October marked the tenth anniversary of the DC programme in Japan, but several issues have emerged from a subscriber’s perspective.

Few subscribers have achieved their assumed yields, a key fund management statistic, suggesting insufficient thought was given in the determination of yields in many cases. Product development efforts and investor education efforts are also lacking.

Nenkin Joho has carried out regular surveys of the accumulated performance of subscribers in three major fund management institutions since they joined the DC system. Those results show some interesting facts.

The average operating yield of all subscribers from the time they joined the system until the end of March 2011 was 0.24%. Members who achieved yields exceeding the 2.0% targeted by most companies came to only 6.9% of the whole. The yield shortfall suggests most subscribers, unable to reach their financial targets, will effectively suffer a drop in benefits. The present design and management of the pension system leaves problems unresolved.

The limits of investor education efforts must also be noted. The assumed yield is the most important fund management statistic, and it is important to consider how the investment risk of pension assets should be allocated among management and labour based on government bond yields. The discount rate used to calculate pension liability should be determined with reference to government bond yields.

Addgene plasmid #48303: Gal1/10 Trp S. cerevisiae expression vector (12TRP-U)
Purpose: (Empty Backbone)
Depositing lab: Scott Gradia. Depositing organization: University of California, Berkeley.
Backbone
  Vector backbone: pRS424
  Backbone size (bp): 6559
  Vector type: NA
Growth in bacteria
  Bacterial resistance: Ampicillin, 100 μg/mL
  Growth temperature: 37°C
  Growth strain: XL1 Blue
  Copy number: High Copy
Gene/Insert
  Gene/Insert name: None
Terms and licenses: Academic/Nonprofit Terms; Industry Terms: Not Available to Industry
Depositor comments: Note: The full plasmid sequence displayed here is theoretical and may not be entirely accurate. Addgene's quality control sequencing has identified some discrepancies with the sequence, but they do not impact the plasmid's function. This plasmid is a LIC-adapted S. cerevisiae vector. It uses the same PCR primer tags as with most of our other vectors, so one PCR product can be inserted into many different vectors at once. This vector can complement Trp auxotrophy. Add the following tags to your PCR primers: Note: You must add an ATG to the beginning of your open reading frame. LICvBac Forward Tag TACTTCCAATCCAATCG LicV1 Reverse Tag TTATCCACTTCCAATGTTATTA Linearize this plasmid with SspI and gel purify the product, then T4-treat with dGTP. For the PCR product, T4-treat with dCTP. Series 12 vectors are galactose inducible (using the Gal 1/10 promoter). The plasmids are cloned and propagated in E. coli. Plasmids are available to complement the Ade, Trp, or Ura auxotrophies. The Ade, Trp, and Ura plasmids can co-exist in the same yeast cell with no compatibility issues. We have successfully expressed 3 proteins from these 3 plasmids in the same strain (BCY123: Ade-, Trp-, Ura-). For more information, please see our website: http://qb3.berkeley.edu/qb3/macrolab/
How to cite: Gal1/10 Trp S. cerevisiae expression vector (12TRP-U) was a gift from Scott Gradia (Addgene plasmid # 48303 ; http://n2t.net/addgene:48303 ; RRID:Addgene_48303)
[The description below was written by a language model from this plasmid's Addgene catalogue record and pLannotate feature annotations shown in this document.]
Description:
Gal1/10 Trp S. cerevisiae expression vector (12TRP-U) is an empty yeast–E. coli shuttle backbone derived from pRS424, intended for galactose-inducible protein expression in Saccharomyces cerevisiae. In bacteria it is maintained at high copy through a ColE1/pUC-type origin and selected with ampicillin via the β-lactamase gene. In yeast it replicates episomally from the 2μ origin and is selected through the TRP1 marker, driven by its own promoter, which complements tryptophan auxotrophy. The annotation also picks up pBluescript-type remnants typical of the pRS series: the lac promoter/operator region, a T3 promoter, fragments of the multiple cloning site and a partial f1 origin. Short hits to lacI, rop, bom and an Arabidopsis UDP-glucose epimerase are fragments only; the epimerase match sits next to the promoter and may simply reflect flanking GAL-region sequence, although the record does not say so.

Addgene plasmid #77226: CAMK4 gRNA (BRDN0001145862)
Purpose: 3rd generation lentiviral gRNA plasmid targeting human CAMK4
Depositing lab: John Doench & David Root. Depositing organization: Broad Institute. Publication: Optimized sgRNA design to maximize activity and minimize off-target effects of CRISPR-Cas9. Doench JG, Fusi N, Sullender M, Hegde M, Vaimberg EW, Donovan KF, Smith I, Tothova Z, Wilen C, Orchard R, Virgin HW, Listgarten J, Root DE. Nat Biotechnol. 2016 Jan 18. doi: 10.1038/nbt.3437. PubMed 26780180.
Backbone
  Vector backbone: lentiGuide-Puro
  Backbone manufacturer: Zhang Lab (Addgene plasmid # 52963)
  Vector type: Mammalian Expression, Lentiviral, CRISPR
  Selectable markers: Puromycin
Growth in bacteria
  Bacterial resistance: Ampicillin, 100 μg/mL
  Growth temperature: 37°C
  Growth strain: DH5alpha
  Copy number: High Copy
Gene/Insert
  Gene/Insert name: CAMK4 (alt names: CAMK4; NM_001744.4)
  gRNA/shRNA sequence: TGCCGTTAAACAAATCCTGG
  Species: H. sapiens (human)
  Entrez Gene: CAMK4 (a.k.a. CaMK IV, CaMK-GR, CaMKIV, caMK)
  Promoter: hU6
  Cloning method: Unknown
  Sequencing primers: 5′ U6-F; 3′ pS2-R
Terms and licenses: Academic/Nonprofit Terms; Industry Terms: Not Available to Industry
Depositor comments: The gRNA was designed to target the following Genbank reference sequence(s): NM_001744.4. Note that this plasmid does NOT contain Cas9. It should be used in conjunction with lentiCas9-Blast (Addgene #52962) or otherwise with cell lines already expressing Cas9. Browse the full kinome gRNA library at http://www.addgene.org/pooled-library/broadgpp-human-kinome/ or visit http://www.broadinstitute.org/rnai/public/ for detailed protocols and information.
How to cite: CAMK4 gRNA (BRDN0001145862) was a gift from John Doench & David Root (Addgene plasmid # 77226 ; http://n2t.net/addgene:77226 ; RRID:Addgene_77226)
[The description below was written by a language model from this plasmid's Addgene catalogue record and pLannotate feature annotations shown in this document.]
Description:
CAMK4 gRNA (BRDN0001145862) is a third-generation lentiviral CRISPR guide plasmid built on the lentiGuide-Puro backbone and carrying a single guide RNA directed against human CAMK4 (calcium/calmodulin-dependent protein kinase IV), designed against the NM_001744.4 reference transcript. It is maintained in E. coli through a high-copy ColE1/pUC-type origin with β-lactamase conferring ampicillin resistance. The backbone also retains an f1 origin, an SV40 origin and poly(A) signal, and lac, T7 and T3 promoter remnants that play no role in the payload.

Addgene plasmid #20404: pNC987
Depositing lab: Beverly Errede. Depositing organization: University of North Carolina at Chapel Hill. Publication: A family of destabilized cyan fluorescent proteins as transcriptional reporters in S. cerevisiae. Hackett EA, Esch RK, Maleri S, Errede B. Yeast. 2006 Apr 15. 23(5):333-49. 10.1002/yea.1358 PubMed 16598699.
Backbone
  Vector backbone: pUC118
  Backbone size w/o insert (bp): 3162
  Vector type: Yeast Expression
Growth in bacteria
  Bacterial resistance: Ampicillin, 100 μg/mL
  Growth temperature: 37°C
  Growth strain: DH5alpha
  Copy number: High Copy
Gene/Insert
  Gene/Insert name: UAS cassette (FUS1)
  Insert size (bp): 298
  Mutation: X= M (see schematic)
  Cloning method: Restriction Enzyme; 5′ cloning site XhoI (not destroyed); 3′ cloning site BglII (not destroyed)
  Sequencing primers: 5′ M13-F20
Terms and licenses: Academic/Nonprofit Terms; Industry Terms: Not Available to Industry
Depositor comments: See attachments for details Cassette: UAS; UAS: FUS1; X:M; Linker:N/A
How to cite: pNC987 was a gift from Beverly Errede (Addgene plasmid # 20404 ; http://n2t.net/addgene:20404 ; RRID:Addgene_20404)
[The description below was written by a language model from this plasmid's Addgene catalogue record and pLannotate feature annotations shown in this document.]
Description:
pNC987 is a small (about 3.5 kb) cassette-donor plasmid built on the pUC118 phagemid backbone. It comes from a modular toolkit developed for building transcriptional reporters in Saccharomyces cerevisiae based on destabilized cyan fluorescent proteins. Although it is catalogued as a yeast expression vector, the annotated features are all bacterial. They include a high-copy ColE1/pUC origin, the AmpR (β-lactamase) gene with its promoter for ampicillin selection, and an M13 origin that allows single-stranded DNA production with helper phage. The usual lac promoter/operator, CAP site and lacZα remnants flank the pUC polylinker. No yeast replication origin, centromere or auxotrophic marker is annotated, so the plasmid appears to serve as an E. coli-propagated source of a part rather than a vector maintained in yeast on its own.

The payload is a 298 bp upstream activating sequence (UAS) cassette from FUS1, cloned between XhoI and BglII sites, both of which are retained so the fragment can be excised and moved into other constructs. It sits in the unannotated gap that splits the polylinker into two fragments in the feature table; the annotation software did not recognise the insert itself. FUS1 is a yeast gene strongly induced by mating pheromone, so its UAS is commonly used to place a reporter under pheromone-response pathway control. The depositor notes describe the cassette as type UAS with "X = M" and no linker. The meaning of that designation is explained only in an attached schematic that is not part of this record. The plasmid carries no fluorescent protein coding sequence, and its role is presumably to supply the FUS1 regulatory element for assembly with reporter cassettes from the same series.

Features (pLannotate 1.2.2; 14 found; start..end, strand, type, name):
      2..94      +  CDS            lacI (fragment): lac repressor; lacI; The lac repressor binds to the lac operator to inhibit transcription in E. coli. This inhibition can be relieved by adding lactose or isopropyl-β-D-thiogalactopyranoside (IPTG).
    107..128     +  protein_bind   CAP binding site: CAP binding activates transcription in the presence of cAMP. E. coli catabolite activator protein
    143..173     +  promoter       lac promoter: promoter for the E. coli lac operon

The ratio of retirement benefits transferred to DC is in inverse proportion to assumed yield levels. The higher the transfer ratio, the lower the yield should be. The assumed yield needs to be reviewed whenever the retirement benefit system itself is reconsidered and the transfer ratio is changed.

The content and frequency of investor education efforts have also been insufficient. Subscribers are taught a certain amount when they join the programme, but the courses are brief, leaving broad doubts over whether they truly understand the nature of the scheme.

A Pension Fund Association study finds only 44.7% of funds continue their education after the subscriber has joined. DC programmes don’t pursue profits from investment trust gains, allotting their funds instead to the four traditional assets. DC educational efforts should focus on the principles of fund management, not on chasing profits from rising market prices. Fund managing institutions should also work to reduce management costs for subscribers.

Even with DC systems, the corporation has a responsibility to achieve its financial targets as long as the shift involves retirement funds, which are basically deferred wages. Corporations need to establish a firm governance framework to ensure the healthy maintenance and development of their programmes.

Masaki Uemura is the deputy managing director at NPO Financial and Pension Problem Education Network.